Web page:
Riding Park preserves open space and equestrian heritage while hosting variety of events
By Councilman Sam Allevato
The City Council was asked by a local opinion paper to respond to a question relating to supporting access to “Open Space” properties in the town for youth sports and Western equestrian events. Because the editor only allowed a 100-word answer, I chose to answer in The Dispatch instead. But first, a little background.
The property in question is the Rancho Mission Viejo Riding Park in San Juan Capistrano, located at Ortega Highway and La Pata. It is comprised of 132 acres of open space, natural riparian preserve, fields for equestrian and various field sports use, and the Reata Park and Event Center, improved for our residents by the Open Space Foundation at no cost to the city. This property was previously owned by RMV Community Development, LLC and was planned for several hundred homes similar to what you see in the new Sendero community. The property was purchased in 2009 after it was annexed into the city limits. Appraised at $33 million by public appraisal, it was purchased with 2008 Open Space Bonds (Measure Y approved by over 70 percent of the electorate) for $27.5 million. As published at the time, Measure Y would protect our property values, preserve open space forever, prevent overdevelopment and traffic, retain the historic, rural and equestrian character of our city, and protect creeks that flow into the ocean. By any measure, the purchase of the 132 acres delivered on the promises of Measure Y.
The riding park is a multiuse, world-class sports facility, managed by Blenheim Facility Management, LLC. It hosts equestrian, various field sports and community events on approximately 50 acres. Blenheim Facility Management is solely responsible for all maintenance and staffing expenses. In addition, the city receives approximately $250,000 per year in revenue from the operation. There are 26 parks in our city and this is the only one that generates that kind of income. An economic study has been commissioned through Chapman University to help quantify the revenue the current use of this park brings to our city merchants.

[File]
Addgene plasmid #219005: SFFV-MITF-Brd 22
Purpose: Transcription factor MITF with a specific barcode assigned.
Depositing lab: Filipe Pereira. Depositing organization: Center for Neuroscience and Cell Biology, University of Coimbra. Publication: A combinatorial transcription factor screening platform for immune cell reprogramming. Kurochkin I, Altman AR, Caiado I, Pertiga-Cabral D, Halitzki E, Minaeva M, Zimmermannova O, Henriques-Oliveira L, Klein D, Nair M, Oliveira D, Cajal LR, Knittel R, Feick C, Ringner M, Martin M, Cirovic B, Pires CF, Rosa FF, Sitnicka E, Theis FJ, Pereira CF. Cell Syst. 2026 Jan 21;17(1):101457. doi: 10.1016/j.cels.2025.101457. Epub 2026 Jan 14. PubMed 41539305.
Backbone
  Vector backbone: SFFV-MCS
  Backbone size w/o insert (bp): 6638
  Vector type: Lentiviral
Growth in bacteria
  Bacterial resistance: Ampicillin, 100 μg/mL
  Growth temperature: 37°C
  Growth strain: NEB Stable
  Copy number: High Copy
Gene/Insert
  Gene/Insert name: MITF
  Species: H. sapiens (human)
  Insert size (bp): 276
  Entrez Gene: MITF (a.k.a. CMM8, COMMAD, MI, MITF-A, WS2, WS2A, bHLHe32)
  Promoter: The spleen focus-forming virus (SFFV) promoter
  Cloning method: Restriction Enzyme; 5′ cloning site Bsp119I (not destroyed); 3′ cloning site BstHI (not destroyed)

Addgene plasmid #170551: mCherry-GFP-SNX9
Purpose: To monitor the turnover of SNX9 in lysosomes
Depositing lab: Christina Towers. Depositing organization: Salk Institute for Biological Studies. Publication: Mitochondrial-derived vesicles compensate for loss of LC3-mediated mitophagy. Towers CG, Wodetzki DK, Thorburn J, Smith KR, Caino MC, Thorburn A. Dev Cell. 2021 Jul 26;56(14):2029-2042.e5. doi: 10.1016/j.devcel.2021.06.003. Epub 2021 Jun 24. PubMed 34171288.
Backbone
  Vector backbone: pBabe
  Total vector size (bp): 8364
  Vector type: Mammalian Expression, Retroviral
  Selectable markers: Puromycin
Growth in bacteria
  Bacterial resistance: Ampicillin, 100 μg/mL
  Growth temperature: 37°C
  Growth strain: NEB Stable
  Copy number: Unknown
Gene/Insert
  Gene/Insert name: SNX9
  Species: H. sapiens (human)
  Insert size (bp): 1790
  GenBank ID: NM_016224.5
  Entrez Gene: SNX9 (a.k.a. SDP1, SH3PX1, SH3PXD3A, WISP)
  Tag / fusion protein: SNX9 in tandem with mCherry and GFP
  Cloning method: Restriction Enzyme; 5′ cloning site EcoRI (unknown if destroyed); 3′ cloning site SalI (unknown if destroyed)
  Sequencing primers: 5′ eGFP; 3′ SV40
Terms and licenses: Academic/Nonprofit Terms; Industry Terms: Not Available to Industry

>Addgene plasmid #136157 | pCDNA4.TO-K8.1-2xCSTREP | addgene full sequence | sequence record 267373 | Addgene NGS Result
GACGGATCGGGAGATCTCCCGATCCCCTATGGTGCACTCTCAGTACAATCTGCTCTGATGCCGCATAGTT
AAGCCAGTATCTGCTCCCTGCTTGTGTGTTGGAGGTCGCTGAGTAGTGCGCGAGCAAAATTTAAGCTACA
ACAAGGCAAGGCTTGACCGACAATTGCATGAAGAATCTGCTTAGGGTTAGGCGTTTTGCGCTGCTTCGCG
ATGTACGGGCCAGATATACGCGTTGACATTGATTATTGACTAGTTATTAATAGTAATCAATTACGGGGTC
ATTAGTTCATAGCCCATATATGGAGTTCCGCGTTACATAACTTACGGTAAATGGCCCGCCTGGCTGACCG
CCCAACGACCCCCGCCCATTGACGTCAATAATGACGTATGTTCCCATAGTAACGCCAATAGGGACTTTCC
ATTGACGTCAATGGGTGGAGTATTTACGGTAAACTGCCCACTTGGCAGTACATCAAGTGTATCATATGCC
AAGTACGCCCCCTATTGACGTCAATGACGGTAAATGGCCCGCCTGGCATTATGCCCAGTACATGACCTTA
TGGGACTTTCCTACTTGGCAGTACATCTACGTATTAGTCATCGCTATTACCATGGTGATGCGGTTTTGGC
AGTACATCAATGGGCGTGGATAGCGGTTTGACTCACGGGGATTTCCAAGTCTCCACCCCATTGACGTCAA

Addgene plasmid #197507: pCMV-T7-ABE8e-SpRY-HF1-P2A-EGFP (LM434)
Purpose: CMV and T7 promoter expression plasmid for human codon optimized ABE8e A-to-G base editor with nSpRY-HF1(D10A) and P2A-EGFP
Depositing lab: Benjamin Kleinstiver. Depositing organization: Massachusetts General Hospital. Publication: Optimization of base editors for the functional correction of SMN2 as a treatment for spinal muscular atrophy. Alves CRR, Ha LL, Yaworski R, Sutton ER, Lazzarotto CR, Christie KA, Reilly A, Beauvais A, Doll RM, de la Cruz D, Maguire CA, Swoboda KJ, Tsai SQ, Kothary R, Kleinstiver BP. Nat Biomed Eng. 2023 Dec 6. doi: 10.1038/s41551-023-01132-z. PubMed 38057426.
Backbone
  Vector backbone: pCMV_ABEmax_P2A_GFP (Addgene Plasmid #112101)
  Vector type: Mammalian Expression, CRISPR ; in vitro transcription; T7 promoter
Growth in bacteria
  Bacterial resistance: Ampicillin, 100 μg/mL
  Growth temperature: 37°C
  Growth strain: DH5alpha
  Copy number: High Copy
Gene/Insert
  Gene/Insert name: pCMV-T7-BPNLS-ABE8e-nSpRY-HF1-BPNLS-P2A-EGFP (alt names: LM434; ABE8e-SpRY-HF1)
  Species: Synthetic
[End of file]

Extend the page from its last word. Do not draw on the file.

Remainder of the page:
The Riding Park was purchased to preserve open space and the equestrian heritage of our town. I feel that many are unaware of the multitude of activities that go on at the park such as soccer, lacrosse, interscholastic equestrian competitions (which include Western and English disciplines for kids from kindergarten to 12th grade), the Rancho Mission Viejo Rodeo, show jumping events and many free community events. Olympic Trials for both jumping and dressage were held at the park in 2000, 2004 and 2008. Suggestions for uses for the park are always welcome, as long as they come with a sustainable economic plan.
There has been discussion about limited access to this property. The 30-plus acre Reata Park and Event Center (part of the original 132-acre parcel) is open to the public daily for picnics, barbecues, dog walking, hiking and bike/equestrian riding—all in a beautiful California native-planted park that was donated to the citizens of San Juan Capistrano.
Isn’t our town with the proud title of “The Equestrian Capital of the West Coast” worthy of maintaining a riding park dedicated to preserving our equestrian heritage before every horse disappears from Orange County? Shouldn’t we be proud that, due to engineering fields for horses, we have some of the country’s safest soccer fields? Just as the much larger South Coast Farms preserves our agrarian heritage and is maintained by a private lessee, the riding park provides for equestrian activities and youth activities and may accommodate other activities in the future, provided we are all willing to work together.